As hospitals and health systems seek new ways to combat the growing challenge of physician burnout, new research from the Palo Alto Medical Foundations suggests that tailoring electronic health record workflows for more efficient in-basket messaging could be a big help.
WHY IT MATTERS
The Health Affairs study, which centered on administrative and clinical data from Palo Alto Medical Foundation’s primary and specialty physicians, found that the number of messages received by these docs had a correlation with their probability of burnout.
“Despite concerns about physicians’ workload associated with electronic health records, little attention has been paid to the relationship between physicians’ well-being and the in-basket messages physicians receive – specifically, their volume and sources,” said PAMF researchers.
Their study of physicians in a multispecialty practice found that in-basket messages generated by the EHR itself accounted for nearly half the 243 weekly in-basket messages received per physician, on average – 114 of them, far than the 53 notes received from colleagues and 30 from patients.
Meanwhile, more than one in three physicians reported experiencing burnout symptoms, and 29% said they plan to cut back clinical work time in the upcoming year.
“Receiving more than the average number of system-generated in-basket messages was associated with a 40% higher probability of burnout and 38% higher probability of intending to reduce clinical work time,” according to the report.
The challenge lies in how the messages are generated – nearly half of those in the study came from EHR algorithms. Family physicians and internists received more than 2.5 as many system-generated messages as surgeons did, and 5 times as many as nonsurgical proceduralists.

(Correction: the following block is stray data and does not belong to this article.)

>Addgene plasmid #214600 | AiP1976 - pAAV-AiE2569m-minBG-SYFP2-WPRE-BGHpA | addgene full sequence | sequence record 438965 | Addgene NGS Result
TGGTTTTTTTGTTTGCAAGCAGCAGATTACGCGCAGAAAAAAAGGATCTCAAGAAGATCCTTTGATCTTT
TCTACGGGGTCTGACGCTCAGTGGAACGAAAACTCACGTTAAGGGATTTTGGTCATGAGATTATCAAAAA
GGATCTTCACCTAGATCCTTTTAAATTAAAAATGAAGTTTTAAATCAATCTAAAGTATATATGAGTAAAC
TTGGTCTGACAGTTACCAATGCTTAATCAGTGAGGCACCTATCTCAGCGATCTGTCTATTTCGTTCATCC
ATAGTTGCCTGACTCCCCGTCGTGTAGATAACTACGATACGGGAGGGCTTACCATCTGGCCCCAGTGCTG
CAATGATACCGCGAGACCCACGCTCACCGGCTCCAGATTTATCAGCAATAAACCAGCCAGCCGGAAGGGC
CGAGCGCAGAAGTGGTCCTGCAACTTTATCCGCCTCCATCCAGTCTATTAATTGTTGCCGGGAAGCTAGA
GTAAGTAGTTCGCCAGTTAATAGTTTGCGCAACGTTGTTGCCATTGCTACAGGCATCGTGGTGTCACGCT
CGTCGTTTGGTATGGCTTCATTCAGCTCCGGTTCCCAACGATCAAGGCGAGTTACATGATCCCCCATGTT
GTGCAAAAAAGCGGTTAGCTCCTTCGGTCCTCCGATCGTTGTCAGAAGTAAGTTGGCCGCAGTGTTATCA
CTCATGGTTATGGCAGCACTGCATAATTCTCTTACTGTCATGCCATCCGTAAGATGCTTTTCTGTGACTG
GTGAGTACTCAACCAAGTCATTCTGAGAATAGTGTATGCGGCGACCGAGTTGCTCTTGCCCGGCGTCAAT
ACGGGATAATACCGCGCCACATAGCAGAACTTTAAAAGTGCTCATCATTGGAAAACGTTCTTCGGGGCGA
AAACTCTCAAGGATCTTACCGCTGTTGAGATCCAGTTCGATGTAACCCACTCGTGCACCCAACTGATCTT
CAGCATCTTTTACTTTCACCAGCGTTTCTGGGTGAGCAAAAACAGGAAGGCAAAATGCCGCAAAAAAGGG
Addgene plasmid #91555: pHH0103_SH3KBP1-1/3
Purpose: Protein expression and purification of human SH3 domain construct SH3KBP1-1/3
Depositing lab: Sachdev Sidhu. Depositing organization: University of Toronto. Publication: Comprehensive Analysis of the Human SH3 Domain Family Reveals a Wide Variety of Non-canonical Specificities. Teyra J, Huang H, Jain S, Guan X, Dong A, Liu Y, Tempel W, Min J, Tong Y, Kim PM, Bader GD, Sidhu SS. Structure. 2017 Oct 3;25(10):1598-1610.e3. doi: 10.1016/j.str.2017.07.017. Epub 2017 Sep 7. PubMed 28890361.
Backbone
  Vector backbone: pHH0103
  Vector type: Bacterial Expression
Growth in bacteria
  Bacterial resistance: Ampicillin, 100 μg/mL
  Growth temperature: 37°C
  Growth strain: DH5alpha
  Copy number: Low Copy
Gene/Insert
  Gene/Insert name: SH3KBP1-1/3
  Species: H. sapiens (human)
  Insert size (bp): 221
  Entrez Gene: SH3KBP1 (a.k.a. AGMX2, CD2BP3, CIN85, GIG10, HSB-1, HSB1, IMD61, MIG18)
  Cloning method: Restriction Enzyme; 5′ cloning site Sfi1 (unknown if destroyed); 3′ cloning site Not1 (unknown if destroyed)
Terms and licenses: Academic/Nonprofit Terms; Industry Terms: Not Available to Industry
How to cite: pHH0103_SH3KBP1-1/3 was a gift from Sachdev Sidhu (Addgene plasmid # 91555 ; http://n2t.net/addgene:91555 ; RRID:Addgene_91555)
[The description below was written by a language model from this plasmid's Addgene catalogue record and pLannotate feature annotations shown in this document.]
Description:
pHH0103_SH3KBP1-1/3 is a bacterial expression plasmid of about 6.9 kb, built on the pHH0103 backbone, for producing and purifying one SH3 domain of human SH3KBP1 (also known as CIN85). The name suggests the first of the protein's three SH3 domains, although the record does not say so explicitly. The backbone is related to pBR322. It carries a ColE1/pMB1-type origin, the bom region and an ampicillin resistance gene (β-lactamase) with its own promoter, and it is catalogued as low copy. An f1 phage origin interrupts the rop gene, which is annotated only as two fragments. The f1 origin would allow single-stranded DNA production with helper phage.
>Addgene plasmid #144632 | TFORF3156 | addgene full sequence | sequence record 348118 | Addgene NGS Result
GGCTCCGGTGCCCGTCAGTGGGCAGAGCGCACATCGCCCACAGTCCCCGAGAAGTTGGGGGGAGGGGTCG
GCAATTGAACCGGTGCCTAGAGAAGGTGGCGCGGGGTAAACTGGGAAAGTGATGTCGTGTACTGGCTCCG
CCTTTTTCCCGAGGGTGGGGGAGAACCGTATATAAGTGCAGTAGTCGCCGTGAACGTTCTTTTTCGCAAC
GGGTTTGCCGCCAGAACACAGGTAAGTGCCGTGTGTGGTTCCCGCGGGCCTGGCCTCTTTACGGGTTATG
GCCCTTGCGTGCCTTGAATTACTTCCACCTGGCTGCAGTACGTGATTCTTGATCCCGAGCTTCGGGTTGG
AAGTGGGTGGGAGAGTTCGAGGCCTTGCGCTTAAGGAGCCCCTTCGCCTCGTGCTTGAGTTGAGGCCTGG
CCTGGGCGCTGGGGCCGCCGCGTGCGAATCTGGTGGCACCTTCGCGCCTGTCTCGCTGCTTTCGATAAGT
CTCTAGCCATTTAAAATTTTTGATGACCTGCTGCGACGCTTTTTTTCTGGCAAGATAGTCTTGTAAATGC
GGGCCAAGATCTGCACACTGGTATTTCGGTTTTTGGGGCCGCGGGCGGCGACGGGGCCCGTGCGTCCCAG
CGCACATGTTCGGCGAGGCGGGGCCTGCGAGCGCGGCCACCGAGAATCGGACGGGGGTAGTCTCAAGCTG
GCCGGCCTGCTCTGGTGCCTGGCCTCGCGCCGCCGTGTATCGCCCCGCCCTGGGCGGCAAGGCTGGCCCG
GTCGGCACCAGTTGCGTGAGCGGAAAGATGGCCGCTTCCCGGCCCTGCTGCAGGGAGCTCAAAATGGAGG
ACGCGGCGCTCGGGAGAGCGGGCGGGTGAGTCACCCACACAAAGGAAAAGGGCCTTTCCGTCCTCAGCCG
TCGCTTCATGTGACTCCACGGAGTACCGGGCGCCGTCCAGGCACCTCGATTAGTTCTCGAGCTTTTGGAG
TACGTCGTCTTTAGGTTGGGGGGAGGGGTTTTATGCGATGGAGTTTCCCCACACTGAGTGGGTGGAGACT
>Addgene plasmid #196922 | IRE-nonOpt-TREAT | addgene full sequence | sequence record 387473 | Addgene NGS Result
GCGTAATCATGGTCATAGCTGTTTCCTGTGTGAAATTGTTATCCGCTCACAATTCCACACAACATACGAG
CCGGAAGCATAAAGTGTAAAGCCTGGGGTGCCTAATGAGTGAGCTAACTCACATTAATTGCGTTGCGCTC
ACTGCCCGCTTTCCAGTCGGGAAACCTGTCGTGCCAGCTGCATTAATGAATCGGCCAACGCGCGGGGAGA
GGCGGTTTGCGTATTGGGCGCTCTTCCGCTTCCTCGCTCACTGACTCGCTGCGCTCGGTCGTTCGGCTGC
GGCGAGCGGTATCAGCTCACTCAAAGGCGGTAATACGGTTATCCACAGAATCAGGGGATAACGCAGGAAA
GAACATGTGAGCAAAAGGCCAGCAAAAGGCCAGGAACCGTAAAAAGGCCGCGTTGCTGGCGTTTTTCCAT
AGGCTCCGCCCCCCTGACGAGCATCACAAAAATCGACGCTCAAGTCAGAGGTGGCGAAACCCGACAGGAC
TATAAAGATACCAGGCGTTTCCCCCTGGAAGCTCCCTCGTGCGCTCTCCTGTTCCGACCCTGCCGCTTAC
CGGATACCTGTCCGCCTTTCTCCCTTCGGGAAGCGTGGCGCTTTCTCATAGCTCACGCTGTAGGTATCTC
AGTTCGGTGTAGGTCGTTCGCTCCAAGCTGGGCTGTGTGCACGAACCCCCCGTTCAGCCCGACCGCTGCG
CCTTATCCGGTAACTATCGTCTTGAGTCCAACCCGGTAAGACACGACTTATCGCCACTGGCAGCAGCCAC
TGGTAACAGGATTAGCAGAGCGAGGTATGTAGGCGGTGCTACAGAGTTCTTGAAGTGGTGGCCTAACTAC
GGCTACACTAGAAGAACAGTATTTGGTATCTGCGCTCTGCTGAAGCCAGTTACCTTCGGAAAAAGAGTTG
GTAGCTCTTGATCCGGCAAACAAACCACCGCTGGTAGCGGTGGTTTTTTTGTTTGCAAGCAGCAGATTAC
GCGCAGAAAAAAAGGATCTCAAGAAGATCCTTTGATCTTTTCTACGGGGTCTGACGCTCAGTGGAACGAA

“Some of those messages are generated by population health management algorithms that remind physicians to perform work that might have otherwise been overlooked,” researchers explained. “These were in addition to messages coming directly from patients and from other physicians or care team members.”
The result, they said, was that “perceived and realized loss of autonomy over their work schedules could leave physicians feeling defeated, even though some of these system-generated messages have been shown to improve certain processes of care for patients with chronic illnesses.”
That’s a challenging balance to strike, but the PAMF researchers suggest that health systems think harder about how they’re presenting these nudges within the EHR workflow.
For instance, frontline physicians “might not be the most appropriate recipients of some system-generated messages,” they said. In addition, health systems should “reconsider whether system-generated automatic messages are the best way to ensure quality of care.”
THE LARGER TREND
Physician burnout is a serious issue across healthcare, and has been for years. And not just for the physicians themselves, but for patients – ECRI, for instance, listed it as one of its top patient safety concerns for 2019.
Better system design and configuration is one way to help. Better training is another. But it’s critical to do something to alleviate the burden put on caregivers and clinicians.
“You are not imagining that it is really hard to practice medicine these days,” said Dr. Thomas Jenike, chief human experience officer at North Carolina-based Novant Health, at the Cleveland Clinic and HIMSS Patient Experience Summit this spring. But EHRs are “not going away.”
ON THE RECORD
“The electronic health record potentially creates a 24/7 work environment for physicians,” according to the PAMF study. “Its impact on physicians’ wellness has become a challenge for most healthcare delivery organizations. Understanding the relationships between physicians’ well-being and ‘desktop medicine’ work in the EHR and work environment is critical if burnout is to be addressed more effectively.
“Despite concerns about the amount of physicians’ time spent on EHR in-baskets, the literature is relatively silent regarding the sources of in-basket messages and their relative volumes,” researchers added. “Given the correlation between physician workload and desktop medicine1 and the rising number of physicians who report burnout, it is important to carefully examine the relationship between pivotal aspects of desktop medicine and physicians’ well-being.”